Treasury Committee Chair Urges Governor to Scrap B-to-B Tax
House Treasury Committee Chairman Rafael “Tatito” Hernández urged Puerto Rico Gov. Alejandro García Padilla on Tuesday to postpone the imposition of the business-to-business (B-to-B) tax indefinitely and analyze a broad tax reform that would contain income tax cuts.
“There is no one more loyal to the governor than I,” Hernández said. “I am asking him to [allow] us to, in a calm fashion, perform tax adjustments, but without implementing the IVA [Spanish acronym for value-added tax].”
Treasury Secretary Juan Zaragoza postponed until June 1 the implementation of the B-to-B tax hike to 10.5%, but Hernández said it should be outright repealed. The representative noted that unless the administration adopts a holistic approach to tax reform that includes a cut in income taxes and anti-regression measures, “we will just have another tax… and if there is something we can all agree on is that no one wants more taxes.”
The lawmaker for the Popular Democratic Party said he plans to start hearings on several such proposals starting March 29. The first proposal calls for a consumption tax that would range from 5% on services—including the 1% municipal tax—to a 15% consumption tax, on products that would include the 1% city tax.
Another proposal calls for a 1.5% tollgate tax, while another calls for 1.5% tax hike on the 4% tax already imposed on foreign-controlled corporations; and yet another calls for a 10% excise tax at the ports.
However, Hernández said he is open to other suggestions that can help bring over $1.19 billion to the island’s coffers.
The Certified Public Accountants Association, meanwhile, is helping a special committee of private sector groups in drafting a tax reform proposal that “is going to represent the private sector view on the matter,” noted the group’s president Zulmarie Urrutia-Vélez.
While U.S. House Speaker Paul Ryan has said legislation to help Puerto Rico should be ready by the end of the month, Hernández said Puerto Rico will have to deal on its own with the fiscal crisis and the debt because there are no votes in Congress from Democrats or Republicans for legislation to assist Puerto Rico. “We are going to have to deal with this [situation] ourselves,” he said, adding that the proposals levied by the Democratic Party are “too political” and contain poison pills that make them difficult to garner support.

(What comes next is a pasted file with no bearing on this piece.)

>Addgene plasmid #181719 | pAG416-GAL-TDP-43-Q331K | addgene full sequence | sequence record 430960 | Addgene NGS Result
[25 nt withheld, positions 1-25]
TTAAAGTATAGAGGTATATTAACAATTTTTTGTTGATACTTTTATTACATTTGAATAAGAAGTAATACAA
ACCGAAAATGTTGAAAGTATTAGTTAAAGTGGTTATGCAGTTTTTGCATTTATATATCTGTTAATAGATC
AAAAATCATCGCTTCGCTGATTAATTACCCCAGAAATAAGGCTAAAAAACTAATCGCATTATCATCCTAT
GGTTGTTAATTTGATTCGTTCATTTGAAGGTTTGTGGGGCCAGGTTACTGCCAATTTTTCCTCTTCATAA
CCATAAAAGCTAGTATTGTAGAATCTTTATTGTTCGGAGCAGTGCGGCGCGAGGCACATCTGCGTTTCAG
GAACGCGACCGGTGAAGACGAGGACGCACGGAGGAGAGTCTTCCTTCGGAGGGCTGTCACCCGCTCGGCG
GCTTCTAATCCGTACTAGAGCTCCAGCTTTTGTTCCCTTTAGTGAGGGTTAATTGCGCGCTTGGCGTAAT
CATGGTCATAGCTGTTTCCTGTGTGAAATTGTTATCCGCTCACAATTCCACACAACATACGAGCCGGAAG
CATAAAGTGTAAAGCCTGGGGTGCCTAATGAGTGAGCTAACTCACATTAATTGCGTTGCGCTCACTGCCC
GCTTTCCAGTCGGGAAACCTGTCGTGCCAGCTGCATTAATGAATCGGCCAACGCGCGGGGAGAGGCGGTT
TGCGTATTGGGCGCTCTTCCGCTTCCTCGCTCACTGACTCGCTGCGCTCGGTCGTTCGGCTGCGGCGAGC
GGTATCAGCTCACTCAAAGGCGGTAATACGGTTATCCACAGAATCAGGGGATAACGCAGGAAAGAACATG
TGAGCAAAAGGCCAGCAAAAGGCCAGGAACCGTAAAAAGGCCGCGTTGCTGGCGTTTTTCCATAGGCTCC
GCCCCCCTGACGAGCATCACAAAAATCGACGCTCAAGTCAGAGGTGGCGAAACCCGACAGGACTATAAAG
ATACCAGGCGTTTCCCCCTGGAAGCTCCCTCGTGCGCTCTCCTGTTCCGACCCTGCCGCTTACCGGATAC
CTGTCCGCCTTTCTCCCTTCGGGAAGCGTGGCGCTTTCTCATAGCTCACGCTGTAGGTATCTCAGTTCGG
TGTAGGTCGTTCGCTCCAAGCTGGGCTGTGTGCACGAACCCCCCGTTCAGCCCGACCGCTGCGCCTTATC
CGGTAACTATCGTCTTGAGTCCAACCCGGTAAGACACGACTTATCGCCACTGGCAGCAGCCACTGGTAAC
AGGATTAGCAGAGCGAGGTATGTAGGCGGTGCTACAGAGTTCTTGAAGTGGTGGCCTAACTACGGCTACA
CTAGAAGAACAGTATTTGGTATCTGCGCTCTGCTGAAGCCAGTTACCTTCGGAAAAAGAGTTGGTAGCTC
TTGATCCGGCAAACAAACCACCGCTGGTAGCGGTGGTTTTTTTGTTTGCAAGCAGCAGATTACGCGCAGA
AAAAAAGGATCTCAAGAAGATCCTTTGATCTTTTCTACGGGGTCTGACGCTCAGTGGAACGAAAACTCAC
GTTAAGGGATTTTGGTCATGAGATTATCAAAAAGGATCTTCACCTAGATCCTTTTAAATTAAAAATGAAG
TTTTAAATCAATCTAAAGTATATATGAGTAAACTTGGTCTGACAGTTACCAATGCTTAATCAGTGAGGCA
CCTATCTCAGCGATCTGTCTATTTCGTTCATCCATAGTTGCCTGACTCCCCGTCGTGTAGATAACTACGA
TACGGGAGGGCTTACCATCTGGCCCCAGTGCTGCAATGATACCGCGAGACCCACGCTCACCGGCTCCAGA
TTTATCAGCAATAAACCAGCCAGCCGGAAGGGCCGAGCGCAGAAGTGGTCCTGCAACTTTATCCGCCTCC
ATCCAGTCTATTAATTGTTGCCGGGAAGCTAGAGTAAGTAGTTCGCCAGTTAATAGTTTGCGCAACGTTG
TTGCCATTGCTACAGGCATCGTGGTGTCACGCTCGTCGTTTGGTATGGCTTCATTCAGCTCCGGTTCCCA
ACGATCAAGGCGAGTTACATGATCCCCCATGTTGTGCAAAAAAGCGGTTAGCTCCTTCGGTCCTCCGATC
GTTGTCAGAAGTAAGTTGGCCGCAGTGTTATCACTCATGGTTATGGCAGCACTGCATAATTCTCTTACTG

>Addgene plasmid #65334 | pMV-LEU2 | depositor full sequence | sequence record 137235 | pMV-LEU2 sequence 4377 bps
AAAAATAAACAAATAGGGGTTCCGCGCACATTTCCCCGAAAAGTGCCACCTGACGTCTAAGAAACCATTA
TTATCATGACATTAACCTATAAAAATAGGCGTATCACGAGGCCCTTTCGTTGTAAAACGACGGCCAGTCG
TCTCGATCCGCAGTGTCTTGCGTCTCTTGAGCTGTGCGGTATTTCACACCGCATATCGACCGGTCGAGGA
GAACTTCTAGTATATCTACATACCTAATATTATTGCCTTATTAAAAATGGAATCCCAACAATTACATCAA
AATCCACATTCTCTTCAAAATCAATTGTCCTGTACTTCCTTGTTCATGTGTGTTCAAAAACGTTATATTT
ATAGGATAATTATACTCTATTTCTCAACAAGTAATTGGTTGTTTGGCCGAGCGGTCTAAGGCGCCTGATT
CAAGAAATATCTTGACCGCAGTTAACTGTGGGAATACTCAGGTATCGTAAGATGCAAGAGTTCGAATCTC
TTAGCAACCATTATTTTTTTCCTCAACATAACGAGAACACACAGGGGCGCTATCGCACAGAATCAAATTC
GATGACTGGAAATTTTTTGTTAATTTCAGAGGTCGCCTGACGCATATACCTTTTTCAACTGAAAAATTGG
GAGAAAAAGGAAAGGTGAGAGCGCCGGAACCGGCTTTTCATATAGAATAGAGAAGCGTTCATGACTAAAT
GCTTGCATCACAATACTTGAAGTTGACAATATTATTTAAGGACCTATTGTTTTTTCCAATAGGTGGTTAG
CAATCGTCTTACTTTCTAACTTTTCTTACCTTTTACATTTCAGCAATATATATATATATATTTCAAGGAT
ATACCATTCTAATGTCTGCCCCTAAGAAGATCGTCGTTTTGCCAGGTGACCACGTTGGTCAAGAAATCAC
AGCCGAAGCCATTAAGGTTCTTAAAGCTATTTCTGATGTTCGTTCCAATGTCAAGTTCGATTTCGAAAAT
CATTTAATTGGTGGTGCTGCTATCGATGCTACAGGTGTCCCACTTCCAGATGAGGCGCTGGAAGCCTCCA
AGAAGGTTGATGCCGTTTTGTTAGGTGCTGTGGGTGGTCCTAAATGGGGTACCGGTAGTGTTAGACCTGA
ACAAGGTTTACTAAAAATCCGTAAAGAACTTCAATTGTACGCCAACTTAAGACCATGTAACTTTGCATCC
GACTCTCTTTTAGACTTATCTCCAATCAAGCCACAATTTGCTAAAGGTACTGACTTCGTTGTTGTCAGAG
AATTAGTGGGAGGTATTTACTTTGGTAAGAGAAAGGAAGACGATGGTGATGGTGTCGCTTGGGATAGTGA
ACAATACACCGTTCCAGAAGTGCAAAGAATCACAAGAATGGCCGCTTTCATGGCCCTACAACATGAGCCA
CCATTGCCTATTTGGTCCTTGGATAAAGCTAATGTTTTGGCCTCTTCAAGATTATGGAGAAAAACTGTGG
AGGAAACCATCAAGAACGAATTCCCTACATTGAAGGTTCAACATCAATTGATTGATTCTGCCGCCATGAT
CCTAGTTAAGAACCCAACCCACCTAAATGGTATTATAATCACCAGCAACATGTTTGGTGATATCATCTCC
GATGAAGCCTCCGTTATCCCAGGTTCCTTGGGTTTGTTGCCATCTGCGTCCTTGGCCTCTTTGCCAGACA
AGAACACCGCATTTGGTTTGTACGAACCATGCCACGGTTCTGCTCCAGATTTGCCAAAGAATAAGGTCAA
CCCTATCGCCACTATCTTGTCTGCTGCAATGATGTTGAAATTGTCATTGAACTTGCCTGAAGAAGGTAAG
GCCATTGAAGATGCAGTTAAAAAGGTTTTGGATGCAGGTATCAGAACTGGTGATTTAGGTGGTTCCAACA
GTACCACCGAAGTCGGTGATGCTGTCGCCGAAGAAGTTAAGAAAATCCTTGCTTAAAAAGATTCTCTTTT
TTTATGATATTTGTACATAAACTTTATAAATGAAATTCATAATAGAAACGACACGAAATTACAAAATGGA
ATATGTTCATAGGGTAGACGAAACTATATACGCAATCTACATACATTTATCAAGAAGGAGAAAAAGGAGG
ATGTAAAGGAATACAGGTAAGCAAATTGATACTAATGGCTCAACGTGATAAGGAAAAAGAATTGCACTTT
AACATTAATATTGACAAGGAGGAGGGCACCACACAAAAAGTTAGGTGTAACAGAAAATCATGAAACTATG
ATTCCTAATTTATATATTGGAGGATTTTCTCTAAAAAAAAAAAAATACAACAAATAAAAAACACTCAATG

Hernández gave an overview as to how the government got in its current fiscal state beginning in 2012. “Our problem is that we were too optimistic,” he said. “The state did not recognize the magnitude of the problem.”
He provided evidence showing that compared to 2012, people are paying more in taxes. In that regard, Hernández noted that all sectors agree on the need to grant income tax exemptions to single people earning up to $40,000 and married people earning up to $80,000, which would result in the repeal of 80% of income tax forms. The legislator said there is consensus on the need to mitigate the impact of the consumption tax by investing in help for the poor and elderly.
He also supported the securitization mechanism for the restructuring of a large part of the island’s debt.When the proposed tax reform was initially introduced back in 2014, the government proposed a 16% value added tax and the repeal of most income taxes; however, the measure did not have the support of the lawmakers. At the time, Fortaleza officials also stressed the need to implement an IVA-based system to replace the current sales tax model, arguing that it would reduce tax evasion and increase revenues to the government. He also said that the way to reduce tax evasion is to “keep someone like Treasury Secretary Juan Zaragoza,” who of late has carried out several stings against delinquent business establishments.